How to create your own water powered clock

Water powered clock

DIY battery cells are very exciting to make at home. It becomes more interesting if the raw materials are easily available and cheap to your wallet. In this project we will use water as the electro-chemical solution in which the electrodes will remain immersed. This cell works on the principle of ion exchange between the water and the metal electrodes. The salts and acids present in tap water migrates to the electrodes causing the flow of electron particles, thus yielding electrical power. Though the output voltage of this cell is too small, it is sufficient to drive a low voltage digital clock.

Difficulty level: Moderate. You may require basic knowledge.

Time required: The maximum time required for this project is 1 hour.

Resources required:

1. Two empty bottles or jars to store the water (capacity – 1 liter)

2. Connecting wires (one red colored, one black colored and the last one of any other color)

3. A low voltage digital display clock

4. Two copper leads

5. Two zinc leads

6. A thick needle to punch holes

7. A soldering iron

8. Transparent adhesive tape

Estimate cost: The average cost involved in this project is about $1-$2 (if you buy the copper and zinc leads).

Instructions

  1. First, make the electrodes of the water cell. Connect the red wire, that is the positive terminal to a copper lead and the black wire or negative terminal to a zinc lead.
  2. Now use the left wire of any other color to connect the rest two pieces of leads. This interconnected electrode assembly is used to connect the two water cells in series in order to double the output voltage.
  3. Next, fill two bottles or containers with tap water and place them side by side. Punch two holes (with the needle) in each of the bottle caps for fixing the metallic electrodes inside the bottles.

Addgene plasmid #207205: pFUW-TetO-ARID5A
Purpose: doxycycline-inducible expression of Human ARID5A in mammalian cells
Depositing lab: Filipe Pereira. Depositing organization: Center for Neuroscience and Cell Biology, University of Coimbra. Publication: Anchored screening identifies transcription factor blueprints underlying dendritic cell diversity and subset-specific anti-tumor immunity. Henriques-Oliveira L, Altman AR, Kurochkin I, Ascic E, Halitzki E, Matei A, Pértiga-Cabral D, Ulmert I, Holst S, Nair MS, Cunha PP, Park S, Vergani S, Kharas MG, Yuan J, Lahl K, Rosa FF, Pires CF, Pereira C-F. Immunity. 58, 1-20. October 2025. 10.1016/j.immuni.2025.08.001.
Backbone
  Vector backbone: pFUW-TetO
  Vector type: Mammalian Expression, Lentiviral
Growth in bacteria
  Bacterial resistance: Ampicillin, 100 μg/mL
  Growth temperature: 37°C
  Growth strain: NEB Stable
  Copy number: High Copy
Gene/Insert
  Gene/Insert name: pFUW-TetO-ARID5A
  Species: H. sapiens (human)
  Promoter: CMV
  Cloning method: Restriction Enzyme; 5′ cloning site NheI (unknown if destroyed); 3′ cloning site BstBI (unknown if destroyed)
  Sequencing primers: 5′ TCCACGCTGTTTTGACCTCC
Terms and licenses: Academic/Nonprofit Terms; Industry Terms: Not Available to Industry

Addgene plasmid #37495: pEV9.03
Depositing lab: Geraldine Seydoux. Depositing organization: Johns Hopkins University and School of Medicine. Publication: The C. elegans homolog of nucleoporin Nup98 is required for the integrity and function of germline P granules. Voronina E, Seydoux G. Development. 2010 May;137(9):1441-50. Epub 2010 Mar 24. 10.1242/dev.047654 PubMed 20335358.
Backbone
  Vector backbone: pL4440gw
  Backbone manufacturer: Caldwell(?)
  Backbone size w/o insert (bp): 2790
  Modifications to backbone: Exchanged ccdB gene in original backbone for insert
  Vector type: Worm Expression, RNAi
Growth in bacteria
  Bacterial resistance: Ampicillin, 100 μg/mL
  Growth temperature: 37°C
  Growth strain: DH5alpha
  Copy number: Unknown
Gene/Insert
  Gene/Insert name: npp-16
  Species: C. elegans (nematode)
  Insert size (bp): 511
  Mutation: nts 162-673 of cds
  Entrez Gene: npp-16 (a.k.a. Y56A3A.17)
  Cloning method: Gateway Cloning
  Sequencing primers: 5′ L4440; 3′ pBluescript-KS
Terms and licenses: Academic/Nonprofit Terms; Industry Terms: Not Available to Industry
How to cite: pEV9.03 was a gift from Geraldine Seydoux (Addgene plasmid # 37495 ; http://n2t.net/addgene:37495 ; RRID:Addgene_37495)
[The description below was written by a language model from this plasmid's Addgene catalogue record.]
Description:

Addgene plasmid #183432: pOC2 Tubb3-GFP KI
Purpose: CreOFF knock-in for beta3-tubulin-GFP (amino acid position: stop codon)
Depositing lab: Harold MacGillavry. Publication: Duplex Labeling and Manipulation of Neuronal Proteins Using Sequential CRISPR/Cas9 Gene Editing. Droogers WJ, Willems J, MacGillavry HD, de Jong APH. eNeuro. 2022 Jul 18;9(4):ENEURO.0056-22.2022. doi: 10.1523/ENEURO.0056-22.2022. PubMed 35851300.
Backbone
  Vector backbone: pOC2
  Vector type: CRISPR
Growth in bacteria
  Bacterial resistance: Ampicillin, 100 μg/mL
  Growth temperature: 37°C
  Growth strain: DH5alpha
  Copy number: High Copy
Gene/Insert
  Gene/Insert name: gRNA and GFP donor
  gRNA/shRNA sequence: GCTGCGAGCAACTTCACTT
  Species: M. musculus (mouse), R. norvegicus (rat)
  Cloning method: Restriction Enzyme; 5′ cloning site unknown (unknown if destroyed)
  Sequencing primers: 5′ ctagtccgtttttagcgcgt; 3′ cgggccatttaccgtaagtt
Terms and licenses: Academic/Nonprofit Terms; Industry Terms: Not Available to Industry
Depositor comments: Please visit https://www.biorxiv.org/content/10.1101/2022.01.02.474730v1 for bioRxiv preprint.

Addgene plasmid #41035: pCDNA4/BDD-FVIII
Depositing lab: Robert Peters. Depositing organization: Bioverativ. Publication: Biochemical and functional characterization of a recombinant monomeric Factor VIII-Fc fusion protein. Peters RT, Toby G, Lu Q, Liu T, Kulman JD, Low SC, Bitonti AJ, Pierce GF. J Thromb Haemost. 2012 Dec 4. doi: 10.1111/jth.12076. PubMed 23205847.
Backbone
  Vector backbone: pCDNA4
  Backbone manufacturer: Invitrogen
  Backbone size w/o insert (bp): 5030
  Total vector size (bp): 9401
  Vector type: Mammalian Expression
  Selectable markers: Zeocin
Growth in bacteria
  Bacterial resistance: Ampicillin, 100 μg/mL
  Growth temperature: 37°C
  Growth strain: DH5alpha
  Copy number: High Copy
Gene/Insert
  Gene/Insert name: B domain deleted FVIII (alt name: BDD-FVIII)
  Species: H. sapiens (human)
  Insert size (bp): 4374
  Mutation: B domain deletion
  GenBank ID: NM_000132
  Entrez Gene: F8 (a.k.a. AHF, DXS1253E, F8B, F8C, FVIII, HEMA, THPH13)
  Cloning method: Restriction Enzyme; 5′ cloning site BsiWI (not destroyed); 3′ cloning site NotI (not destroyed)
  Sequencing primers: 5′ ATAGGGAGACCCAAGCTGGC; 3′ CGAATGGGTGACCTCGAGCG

4. Now, insert the positive copper lead inside the left bottle and the negative zinc terminal inside the right bottle. Thereafter, put the zinc lead of the interconnected electrodes assembly into the left bottle (having a copper lead already) and the copper lead into the right bottle (having a zinc lead already).
  5. Take out the dead battery from the digital display clock and identify the positive and negative terminals very carefully.
  6. Next, connect the positive (red wire) and negative (black wire) terminals from the water cell to the corresponding points in the clock with the help of a soldering iron.
  7. Fix the clock to the bottles or any fixed support with the help of the transparent adhesive tape.
  8. You have completed making a digital clock powered by the electro-chemical energy of water. As soon as you connect the terminals, the display will flash up and show you time (you will have to adjust the time for the first time).

Frequently asked questions

1. How long will this water powered cell work?

Well, this one is going to work satisfactorily up to 1 month or so without affecting the display. However, if the water used bears more salt (varies from place to place), the cell will work effectively for a longer time. After that just change the water of the two bottles to recharge the cell.

2. How can I make this clock look attractive?

You can make use of a box, cut a hole in the front to mount the clock, place the bottles inside and color the outer surface to make it look stylish and beautiful.

Quick tips

1. Always use a low voltage digital clock for this project. It is because the output voltage of the water cell used here is very minimum. Thus, you should use a clock which uses very less power to run.

2. Change the water in the bottles at least once in a month to get best results.

3. Don’t use thick wires for the connections. This will cause the voltage to drop as a result of which your clock may not turn on.

Things to watch out for

1. Make sure that you don’t short the positive and negative terminals in any part of the entire circuit. This may damage the internal circuitry of the watch and ruin it.

2. Make sure that there is no leakage of water from the bottles, or they will flood your table.

3. Identify the positive and negative terminals at the back of the clock very carefully. Never connect the wrong wire to the wrong terminal.

4. Don’t forget to maintain the color code of the wires as described above. This will help you avoid any confusions. Always connect the red wire (positive terminal) to the copper lead and the black wire (negative terminal) to the zinc lead.